Airports and Aristotle

I recently traveled back home to Omaha, Nebraska, and was shocked at the way that the coronavirus was handled at the airport. When I approached the TSA agent and showed her my ID, she told me that I was required to take off my mask to ensure a “correct identification”. I grudgingly took off my surgical mask and struggled to get it back on before being shuffled to the bag check. I seemed to be the only one that was sanitizing my things after they had touched the security conveyor belts and the SkyRail was completely packed after security. With this experience in mind, Hessler’s documentation about the ways that China handled the coronavirus was shocking. On the college campus that Hessler taught at, there were gates at every entrance that were equipped with face scanners. Both he and the students did not have to take their masks off to use this technology to get access to campus. There were robots that roamed around campus, able to do certain tasks that reduced the amount of physical interaction between students and staff. China’s efficient and effective use of technology during this pandemic was incredible to me. Not only does it show massive technological advancement, but it also highlights China’s more collective approach to coronavirus. Instead of having certain individuals risking their health to deliver packages to students, Chinese scientists came together to find modern solutions to this new and common problem. They viewed the coronavirus as a communal project, emphasizing that it was a threat to the overall society, not just a personal one. Even if Americans would have treated the virus as more of a communal project, would the country have the infrastructure necessary to integrate newer technologies like these? 

China’s approach to communal freedoms and responsibility are very similar to Aristotle’s teachings. He argued that habits are rooted in our surrounding community, so having a well-functioning society leads to a more virtuous individual. Taking temperatures and sharing the results on chat platforms was the norm and allowed people to hold their peers accountable. Individuals were willing to participate in this system, even though it could be considered to be a minor time inconvenience. Contract tracers sacrificed their own sleep for the health of their community. Families had their own homes sealed by community officials but did not openly complain. With this value placed on life over freedom, China was able to combat the coronavirus in a more coordinated way that saved many lives. Even between the Omaha and Atlanta airport, the coronavirus was handled differently. In Atlanta, there were stickers on the ground reminding people to social distance. In Omaha, though, most people were wearing masks, but still standing incredibly close together. If American airports cannot even coordinate their coronavirus standards, I do not think that the entire country could come together like China did. Even so, it was inspiring to read about how well China was able to handle the coronavirus, and I hope that America will somehow find a way to follow suit.

One thought on “Airports and Aristotle

  1. J. Raymond

    Like Jess, I too found myself comparing my own experiences to those of Peter Hessler in his article “How China Controlled the Coronavirus”. As a Type 1 Diabetic, I fall into the at-risk patient group for COVID and have had to radically change my life amidst a pandemic. Over the summer, I had to distance myself from my parents (while living in the same house) as they both work in high transmission healthcare fields. Several friends have justified my theoretical death if it meant they didn’t have to wear masks. Additionally, my health has suffered as the influx of COVID-19 patients has put a strain on the services I typically would access every 6 weeks. Since March, I have been silently begging the nation to just wear a mask so that I could just return to my “normal” level of struggling with the healthcare system.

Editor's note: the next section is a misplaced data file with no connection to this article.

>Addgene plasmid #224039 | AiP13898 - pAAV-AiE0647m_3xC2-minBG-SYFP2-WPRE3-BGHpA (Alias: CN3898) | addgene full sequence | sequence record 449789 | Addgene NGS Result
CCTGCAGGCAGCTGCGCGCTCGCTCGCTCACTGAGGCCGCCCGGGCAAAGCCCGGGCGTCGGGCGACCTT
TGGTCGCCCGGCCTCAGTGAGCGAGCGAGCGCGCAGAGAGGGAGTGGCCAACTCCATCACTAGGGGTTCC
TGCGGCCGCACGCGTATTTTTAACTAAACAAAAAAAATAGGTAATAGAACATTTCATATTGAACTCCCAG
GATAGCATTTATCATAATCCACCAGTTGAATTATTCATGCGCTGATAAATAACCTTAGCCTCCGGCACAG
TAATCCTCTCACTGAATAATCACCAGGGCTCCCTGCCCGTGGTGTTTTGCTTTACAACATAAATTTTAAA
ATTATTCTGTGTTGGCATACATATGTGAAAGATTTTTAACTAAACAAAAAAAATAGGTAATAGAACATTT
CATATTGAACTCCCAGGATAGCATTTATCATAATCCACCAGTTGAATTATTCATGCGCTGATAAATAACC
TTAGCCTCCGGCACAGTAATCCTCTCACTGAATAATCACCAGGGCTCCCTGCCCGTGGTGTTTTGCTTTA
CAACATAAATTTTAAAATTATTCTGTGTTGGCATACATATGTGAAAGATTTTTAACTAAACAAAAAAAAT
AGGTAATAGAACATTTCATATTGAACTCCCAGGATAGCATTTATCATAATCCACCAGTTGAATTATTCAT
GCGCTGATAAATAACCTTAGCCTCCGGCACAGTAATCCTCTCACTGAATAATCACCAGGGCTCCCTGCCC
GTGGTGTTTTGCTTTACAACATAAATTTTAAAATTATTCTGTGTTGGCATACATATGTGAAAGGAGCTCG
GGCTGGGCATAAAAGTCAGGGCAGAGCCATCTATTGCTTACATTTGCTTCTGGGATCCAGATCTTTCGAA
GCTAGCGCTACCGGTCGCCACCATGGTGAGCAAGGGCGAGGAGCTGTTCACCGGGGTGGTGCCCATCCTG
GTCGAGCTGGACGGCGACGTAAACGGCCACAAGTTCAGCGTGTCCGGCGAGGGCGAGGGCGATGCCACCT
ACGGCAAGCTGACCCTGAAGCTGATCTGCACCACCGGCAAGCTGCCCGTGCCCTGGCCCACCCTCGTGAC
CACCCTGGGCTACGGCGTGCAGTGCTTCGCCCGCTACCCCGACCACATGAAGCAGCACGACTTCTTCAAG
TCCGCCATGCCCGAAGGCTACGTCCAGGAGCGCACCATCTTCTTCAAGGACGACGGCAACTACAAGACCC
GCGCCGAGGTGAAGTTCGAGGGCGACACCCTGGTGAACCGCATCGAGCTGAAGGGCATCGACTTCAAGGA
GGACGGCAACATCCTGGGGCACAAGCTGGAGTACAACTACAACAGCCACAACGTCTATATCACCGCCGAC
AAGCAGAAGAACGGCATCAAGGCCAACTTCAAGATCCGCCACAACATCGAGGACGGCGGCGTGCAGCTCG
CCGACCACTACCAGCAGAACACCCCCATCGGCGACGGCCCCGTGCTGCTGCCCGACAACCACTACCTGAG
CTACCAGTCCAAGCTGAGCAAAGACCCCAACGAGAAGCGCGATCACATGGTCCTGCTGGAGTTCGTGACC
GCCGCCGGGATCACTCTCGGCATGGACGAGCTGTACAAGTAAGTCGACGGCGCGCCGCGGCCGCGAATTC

As such, I too was amazed reading about China’s response to the pandemic. In particular, they implemented a lockdown so intense it has effectively eliminated the need for masks. I can almost guarantee you that this could never happen in the United States, especially following the politicization of face masks. However, I feel Jess makes an interesting point applying Aristotelian philosophy to China’s handling of the pandemic. As Jess said, Aristotle argued that having a well-functioning society with good habits leads to a more virtuous individual. Thus, if a community was trying to follow Aristotle’s principles during a pandemic, the society would practice the best habit and sacrifice personal liberty for the “greater good”.

    Following this line of logic, it is clear the United States failed to practice morality as preached by Aristotle. Of course, as we’ve learned in class, there are many different ethical lenses one can view morality through. Nevertheless, I feel that nearly all of them would condemn the actions of the United States for failing to prepare and protect the American people. At most, we can only condemn China’s actions for violating the personal liberty of its citizens, whereas the fundamental inaction of the United States has undoubtedly led to much more harm. I feel that if the United States had done anything, even it meant violating some personal freedoms, we would be much better protected.